Hydrangea paniculata blooms late in summer on brand new wood. It's a fast growing big shrub, 8- to 10 feet tall.
Unfortunately, it's a bigger shrub than most people realize and so it's often planted in too small a space. (There are new "dwarf" varieties and we'll believe the size given on their labels just as soon as we see them stop growing!) Fortunately, with one simple pruning each spring any panicle hydrangea can be kept at half size.
You can cut a panicle hydrangea however you like, even right to the ground, during a winter thaw or early in spring. That year it will grow 3-, 4 or 5 feet and bloom on schedule. Or you can train it to a single trunk, call it a small tree, and cut the branches back to the top of the main trunk every spring. Either way the result is a plant that's smaller than it would be otherwise that is also full of lively new wood each year.
Here are some we cut each year because they can't be allowed to grow on to full size where they're placed. We cut them hard in early spring. The pictures tell the tale.
This particular tree hydrangea is not a great example of its species' form. Its canopy is unnaturally narrow as a result of crowding. The plant is in shade most of the day when it should have at least four hours of sun. It's also recovering from two years of even worse conditions while on hold in another area as utility construction took place in this area.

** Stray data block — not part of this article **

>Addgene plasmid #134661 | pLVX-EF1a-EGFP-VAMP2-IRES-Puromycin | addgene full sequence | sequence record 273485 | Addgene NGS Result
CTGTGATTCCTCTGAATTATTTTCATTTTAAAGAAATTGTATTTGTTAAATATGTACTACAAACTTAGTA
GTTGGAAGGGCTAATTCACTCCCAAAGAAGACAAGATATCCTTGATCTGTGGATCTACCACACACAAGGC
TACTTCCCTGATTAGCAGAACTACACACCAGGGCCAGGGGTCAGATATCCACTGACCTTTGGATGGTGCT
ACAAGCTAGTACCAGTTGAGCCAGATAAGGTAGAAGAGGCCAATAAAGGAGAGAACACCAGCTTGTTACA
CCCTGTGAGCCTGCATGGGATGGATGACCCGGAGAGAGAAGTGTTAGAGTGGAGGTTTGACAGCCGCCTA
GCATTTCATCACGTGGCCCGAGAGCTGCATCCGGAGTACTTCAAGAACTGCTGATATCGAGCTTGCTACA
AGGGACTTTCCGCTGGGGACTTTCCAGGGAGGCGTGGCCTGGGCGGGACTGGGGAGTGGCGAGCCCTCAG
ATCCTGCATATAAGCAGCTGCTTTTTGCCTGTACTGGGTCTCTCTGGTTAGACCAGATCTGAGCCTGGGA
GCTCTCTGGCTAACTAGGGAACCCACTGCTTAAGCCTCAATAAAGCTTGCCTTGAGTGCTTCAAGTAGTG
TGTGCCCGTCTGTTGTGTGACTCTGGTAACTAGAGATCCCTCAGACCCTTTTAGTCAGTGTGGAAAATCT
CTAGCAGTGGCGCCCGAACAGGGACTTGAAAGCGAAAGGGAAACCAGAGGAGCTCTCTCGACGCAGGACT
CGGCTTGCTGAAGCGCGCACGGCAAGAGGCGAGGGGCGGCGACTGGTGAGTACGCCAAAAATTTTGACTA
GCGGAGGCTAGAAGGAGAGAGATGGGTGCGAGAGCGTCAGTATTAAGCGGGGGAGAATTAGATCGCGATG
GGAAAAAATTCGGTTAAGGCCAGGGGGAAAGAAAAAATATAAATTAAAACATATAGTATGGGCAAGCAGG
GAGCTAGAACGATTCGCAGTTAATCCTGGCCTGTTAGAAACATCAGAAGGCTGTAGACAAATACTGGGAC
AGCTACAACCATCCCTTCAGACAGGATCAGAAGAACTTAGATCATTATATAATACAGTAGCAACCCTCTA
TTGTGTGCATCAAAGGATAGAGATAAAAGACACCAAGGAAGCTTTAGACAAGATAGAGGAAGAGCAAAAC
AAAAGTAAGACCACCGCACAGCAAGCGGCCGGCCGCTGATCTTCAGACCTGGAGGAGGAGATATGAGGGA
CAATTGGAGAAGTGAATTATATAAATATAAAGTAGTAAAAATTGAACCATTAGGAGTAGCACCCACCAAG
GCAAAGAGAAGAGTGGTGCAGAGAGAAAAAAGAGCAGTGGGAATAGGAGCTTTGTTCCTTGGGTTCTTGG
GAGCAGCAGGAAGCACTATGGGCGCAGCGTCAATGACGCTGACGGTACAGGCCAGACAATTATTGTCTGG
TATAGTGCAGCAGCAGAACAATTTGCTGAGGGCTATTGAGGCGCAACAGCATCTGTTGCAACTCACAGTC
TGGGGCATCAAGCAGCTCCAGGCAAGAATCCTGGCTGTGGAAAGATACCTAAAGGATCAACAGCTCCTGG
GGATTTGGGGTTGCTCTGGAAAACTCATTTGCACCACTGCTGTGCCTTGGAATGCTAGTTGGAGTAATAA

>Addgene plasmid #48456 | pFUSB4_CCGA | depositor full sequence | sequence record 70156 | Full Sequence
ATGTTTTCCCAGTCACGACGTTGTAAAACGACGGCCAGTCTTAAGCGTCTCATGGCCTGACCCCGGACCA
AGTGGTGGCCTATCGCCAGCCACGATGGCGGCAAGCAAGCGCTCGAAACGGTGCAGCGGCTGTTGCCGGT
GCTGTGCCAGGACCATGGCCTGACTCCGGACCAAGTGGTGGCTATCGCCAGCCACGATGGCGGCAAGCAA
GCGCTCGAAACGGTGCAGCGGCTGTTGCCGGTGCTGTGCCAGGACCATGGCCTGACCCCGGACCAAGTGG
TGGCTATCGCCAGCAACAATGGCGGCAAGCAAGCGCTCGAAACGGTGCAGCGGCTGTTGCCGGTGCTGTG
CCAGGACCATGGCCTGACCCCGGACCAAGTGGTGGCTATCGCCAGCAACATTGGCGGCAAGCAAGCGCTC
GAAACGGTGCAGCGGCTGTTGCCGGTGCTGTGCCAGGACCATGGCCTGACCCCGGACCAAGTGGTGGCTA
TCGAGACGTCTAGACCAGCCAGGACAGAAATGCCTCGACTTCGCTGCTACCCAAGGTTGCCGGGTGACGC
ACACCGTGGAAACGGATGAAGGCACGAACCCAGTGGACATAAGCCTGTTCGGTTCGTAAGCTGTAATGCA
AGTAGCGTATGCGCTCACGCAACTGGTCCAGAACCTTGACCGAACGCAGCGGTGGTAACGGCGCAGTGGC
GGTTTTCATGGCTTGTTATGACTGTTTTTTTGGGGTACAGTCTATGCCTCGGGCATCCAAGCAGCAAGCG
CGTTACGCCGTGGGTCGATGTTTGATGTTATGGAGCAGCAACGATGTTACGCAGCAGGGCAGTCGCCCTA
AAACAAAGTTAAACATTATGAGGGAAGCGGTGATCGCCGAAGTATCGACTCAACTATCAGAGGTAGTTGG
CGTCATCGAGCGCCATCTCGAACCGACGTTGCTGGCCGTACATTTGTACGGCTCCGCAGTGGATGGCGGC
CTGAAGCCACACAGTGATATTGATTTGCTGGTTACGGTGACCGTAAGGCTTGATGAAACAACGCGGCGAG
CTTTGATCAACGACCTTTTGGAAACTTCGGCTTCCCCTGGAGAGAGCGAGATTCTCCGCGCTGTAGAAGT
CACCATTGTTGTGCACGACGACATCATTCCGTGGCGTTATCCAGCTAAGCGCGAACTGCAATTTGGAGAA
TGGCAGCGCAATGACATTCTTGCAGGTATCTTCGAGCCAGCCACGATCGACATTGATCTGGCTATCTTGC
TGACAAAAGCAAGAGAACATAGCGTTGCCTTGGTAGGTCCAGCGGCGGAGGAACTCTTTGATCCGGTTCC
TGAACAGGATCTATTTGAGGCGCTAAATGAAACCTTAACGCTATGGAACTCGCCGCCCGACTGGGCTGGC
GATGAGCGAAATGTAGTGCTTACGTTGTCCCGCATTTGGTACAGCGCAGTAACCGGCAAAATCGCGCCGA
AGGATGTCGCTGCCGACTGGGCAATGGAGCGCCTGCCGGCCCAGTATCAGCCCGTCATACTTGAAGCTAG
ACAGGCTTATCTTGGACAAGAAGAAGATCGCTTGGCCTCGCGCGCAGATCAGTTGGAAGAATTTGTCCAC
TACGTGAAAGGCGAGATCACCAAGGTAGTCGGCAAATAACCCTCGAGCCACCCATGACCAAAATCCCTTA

Yet it is a great example of the species' durable nature. Despite all, it still responds vigorously to pruning. What a trooper!
These shrubs had been pruned indiscriminately for about ten years before these pictures were taken. During that time they were simply sheared each time they seemed to be getting too big, sometimes several times in one year. This prevented some of the bloom, as branches cut in summer did not have enough growing time to produce flowers from their tips.
Additionally, branches at the base of the shrubs had been allowed to grow that crossed and inhibited each others' growth. In the photos below the shrubs are being pruned for the third time after that mistreatment. It's the final step of renovation -- removing 1/3 of the oldest wood each spring. It's also exactly what we'll do each spring from now on!
With Janet on this project you're seeing Chris Mahairas, an arborist with an interest in shrub pruning. He told us as we worked that he's especially fond of panicle hydrangeas. "There are so many of these in western Massachusetts where I grew up, I pretty much put myself through college on what I earned cutting and selling the flowers each summer."